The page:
Buying your first home can be daunting, to say the least, but knowing what to expect can make it far less stressful and confusing.
These are the best pieces of advice I can give a first time home buyer.
Take your time
Buying a home is a long process with a lot of moving parts. If you try to rush through, it might come back to bite you later. Fixing any problems with your credit will take months, possibly even years. That time should also be used to save up for a significant down payment and closing costs. You should allow yourself plenty of room for the unexpected to happen, and map out your timeline at least a year in advance. However, choosing a good finance broker which is in Melbourne like https://www.blutin.com.au/ can help you avoid lots of unexpected issues and save you time.
Understand and bolster your credit score
Your credit score will determine if you qualify for a mortgage and will heavily impact what interest rates you’re offered. Lenders will check your credit at the start of the process and during the closing to make sure nothing has changed.
It’s important that you first get your credit report from https://www.annualcreditreport.com Typically 720+ is excellent, 680 to 719 is good, 620 to 679 is fair and anything under 620 is poor. Once you know your score take steps to repair any problems:
- Dispute any errors that could hurt your score
- Always pay your bills on time.
- Keep your credit card balances low.
- Don’t close old cards or open new ones during the mortgage process.
Get preapproved before you start home shopping
A mortgage pre-approval is the lender’s statement of how much they are willing to lend you under certain conditions. It is based on how much money you have in the bank, what your income is and your financial obligations. This process involves a credit check by the lender but doesn’t let that scare you off from applying for multiple preapprovals at a time. As long as you keep it confined to a 20-30 day window your credit should be largely unaffected.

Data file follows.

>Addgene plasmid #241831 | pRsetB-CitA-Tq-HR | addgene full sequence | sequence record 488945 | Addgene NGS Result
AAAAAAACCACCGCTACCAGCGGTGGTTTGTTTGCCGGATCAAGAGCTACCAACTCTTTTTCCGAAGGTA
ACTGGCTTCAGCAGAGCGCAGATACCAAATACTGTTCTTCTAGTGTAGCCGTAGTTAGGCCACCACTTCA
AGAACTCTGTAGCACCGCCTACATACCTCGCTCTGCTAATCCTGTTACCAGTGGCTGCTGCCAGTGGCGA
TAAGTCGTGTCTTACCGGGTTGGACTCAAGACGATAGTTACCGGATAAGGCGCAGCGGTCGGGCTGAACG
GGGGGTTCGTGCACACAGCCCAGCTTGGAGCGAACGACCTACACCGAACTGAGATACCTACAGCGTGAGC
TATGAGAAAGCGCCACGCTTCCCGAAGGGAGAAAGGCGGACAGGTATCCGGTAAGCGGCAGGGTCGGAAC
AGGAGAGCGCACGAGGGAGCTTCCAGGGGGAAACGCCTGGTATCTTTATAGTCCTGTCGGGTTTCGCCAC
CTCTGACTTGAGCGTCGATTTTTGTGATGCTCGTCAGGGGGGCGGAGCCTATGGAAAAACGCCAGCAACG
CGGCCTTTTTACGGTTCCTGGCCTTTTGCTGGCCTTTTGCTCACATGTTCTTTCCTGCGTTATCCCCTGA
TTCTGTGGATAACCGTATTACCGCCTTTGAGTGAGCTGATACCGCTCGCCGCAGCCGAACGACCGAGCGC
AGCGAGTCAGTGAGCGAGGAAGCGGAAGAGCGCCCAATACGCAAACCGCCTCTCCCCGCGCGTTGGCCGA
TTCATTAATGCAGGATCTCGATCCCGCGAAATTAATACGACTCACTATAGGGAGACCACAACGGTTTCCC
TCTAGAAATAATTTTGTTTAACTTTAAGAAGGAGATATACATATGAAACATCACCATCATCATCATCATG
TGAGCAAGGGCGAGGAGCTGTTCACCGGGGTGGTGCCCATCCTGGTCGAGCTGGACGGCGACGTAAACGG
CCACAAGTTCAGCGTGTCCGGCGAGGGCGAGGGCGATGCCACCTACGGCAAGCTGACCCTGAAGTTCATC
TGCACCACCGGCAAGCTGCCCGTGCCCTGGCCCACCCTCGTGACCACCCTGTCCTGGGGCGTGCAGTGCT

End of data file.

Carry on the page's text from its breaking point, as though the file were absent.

Consider all your mortgage options
The four main categories of mortgages that a first-time buyer will need to know about, and their benefits, are:
- Conventional mortgages: First-time buyers with good credit can get as low as 3% down.
- FHA loans: Most appealing to those with poor credit. FHA loans can be as low as 3.5% down even for lower credit scores.
- USDA loans: Aimed specifically at rural home buyers, they usually have 0% down.
- VA loans: VA loans aim to make buying a home affordable to current and veteran military service members and usually have 0% down.
Putting down 20 percent might be unrealistic
Ideally, we could all afford to make a 20 percent down payment on the house of our dreams. Unfortunately with rising housing prices, it’s just not reasonable. According to the National Association of Realtors, the average down payment on a home is just 12 per cent. As low as 6 per cent for first-time buyers. So trying to save up the full 20 percent down payment will likely add unnecessary time to your home buying timeline.
Don’t overextend you bank account
As tempting as it is to get the biggest loan you can, you have to assess what you can get versus what you need. Most analysts say that you shouldn’t spend more than 30 percent of your gross monthly income on home costs. It’s wise to determine your Debt-to-income ratio (DTI) with a simple formula: add up all your monthly debt payments and divide that by your gross monthly income, then go from there. Anything past a DTI of 45 percent is inadvisable.
You’re not going to pick the first house you see and call it a day so you shouldn’t pick the first lender either. Consider getting quotes from at least three different lenders on top of working with a mortgage broker. You want to compare rates, fees and terms and make sure that you get the absolute best deal possible. It can be the difference of thousands of dollars.
Consider a mortgage broker
A mortgage broker is an individual that plays the middleman between you and the lenders. They use their expertise and connections to shop around for you. Matching you to the best possible loan and simultaneously navigating a tangled web of banks and paperwork.
That isn’t to say you should trust them implicitly. Some brokers get paid commissions per loan and some take their fee from you. Some lenders simply don’t work with brokers at all. They can be massively helpful but as with lenders, you need to find the right one.